Armstrong Memorial
Statue Newcastle City Centre Tyne And Wear

Armstrong Memorial

Statue In Newcastle City Centre, Tyne And Wear

A life sized bronze sculpture in memory of Lord Armstrong on Barras Bridge outside the Hancock Museum.

The Armstrong Memorial is a sandstone and bronze sculpture set outside the Hancock Museum dedicated to one of Newcastle's most famous sons, Lord William Armstrong. Armstrong was born in Shieldfield in 1810, the son of a corn merchant, and was the inventor of the hydraulic crane and the Armstrong Gun. He built Cragside, the first house in the world to be lit by hydroelectricity, restored Bamburgh Castle and founded the Elswick Works, which was one of the biggest employers in the country. His influence was felt in places as far away as Russia, Japan and Chile.

The memorial comprises two curved sandstone steps that lead to a tall, square pedestal upon which the life-size figure of Lord Armstrong stands, cast from bronze.

There are two screen walls which are inset with low reliefs in bronze showing the lowering of guns from the Armstrong Works onto a ship on one panel and the Swing Bridge on the other, which was designed and paid for by Lord Armstrong.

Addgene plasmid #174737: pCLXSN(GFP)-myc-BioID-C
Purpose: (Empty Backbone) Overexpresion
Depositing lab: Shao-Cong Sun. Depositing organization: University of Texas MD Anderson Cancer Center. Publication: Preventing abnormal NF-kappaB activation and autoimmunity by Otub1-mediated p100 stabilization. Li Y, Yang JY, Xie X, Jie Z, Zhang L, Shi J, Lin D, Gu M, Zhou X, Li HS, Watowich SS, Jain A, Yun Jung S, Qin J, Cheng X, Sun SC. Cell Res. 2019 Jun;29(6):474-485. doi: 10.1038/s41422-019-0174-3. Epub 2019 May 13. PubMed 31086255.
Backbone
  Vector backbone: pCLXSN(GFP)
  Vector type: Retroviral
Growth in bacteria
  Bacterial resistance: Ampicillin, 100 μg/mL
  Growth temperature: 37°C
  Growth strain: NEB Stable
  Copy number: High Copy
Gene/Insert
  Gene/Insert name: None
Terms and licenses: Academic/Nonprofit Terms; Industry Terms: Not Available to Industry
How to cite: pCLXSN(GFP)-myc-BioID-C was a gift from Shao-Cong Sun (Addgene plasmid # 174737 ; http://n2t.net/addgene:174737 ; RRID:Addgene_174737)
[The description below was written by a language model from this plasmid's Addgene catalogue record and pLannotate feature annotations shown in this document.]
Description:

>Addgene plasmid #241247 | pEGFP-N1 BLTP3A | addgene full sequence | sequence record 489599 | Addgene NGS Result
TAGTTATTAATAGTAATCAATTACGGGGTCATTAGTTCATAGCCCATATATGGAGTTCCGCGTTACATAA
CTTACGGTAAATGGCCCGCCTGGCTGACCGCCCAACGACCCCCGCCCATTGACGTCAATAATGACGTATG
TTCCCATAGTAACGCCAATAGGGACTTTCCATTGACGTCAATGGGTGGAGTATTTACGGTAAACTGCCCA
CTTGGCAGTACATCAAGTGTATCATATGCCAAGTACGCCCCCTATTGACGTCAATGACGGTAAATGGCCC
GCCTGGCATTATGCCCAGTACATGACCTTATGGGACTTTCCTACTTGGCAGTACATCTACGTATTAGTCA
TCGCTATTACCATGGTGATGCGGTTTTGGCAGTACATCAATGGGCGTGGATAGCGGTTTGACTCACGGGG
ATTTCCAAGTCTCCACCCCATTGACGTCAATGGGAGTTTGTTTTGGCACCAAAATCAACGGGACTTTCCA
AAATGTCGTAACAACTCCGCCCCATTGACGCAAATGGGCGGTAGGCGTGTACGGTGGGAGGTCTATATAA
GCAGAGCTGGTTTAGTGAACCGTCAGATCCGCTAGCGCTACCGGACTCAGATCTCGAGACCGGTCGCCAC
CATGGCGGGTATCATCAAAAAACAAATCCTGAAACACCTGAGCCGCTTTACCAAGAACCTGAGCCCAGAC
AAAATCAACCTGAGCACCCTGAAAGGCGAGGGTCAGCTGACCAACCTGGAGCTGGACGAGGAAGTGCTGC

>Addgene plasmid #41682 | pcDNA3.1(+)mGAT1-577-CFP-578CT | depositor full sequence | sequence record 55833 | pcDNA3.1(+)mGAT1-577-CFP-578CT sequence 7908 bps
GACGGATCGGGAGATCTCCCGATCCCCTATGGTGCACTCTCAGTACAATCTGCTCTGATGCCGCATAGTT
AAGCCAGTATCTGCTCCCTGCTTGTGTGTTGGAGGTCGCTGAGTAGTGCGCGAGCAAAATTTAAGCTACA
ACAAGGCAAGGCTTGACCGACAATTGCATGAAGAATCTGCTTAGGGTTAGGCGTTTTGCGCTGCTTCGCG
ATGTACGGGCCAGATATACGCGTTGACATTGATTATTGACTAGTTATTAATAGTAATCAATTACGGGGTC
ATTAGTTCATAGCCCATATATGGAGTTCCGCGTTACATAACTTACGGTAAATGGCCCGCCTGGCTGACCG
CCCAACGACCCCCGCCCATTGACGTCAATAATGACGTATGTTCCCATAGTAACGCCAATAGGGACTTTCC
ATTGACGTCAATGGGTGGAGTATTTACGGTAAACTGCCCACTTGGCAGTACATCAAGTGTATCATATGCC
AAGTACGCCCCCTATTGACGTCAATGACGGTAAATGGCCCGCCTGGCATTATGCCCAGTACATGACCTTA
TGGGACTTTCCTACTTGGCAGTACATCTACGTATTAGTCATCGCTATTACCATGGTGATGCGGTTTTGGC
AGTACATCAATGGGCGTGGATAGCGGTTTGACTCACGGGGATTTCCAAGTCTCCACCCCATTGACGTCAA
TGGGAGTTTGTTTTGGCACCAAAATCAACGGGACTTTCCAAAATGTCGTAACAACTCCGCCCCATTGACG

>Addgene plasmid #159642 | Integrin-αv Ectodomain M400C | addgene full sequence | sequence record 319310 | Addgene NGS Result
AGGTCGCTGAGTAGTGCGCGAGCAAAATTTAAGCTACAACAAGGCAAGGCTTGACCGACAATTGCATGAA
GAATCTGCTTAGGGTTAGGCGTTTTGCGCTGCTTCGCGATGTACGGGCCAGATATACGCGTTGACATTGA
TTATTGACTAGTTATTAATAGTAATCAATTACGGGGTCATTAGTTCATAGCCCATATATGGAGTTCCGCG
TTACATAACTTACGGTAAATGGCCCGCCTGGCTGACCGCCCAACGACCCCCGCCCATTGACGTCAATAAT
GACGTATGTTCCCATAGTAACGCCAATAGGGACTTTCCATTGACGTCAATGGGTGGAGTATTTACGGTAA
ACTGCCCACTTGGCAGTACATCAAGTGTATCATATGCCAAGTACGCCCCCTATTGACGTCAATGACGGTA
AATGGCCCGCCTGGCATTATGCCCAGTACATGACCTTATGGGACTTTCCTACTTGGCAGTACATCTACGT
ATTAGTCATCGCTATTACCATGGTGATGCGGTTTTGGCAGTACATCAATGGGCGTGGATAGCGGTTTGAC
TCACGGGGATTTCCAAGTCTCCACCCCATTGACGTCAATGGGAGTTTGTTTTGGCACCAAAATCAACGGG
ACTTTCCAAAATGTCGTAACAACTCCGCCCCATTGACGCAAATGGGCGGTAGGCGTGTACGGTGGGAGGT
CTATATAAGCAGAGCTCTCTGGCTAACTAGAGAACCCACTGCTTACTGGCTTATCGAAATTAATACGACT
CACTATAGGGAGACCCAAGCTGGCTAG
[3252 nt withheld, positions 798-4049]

Armstrong never forgot the people of Newcastle and through his generosity established many institutions, including the College of Science (now Newcastle University), the Hancock Museum (now the Great North Museum), and the Royal Victoria Infirmary (RVI). He was President of Literary and Philosophical Society from 1860 to 1900 and was a Fellow of the Royal Society.

He also gave Jesmond Dene and Armstrong Bridge to the city. The development of his works from four buildings making hydraulic machinery to a 230 acre site producing steel, ships, munitions and hydraulic equipment with a workforce of over 20,000 was the pre-eminent industrial achievement of Victorian Tyneside. Armstrong's own status and influence grew in parallel. Following the invention of the Armstrong Gun he was made engineer to the War Department and given the honour of a knighthood.

On his death, on 27 December 1900, aged 90, his obituary in The Times stated: 'With his death Newcastle loses her greatest citizen and the country at large one of the worthies of the expiring century.'.


I love being outdoors, in nature, and experiencing the relaxation it brings. Wandering through the northern countryside seeing unexpected buildings, historic places and occasionally surprised wildlife is one of life's great pleasures.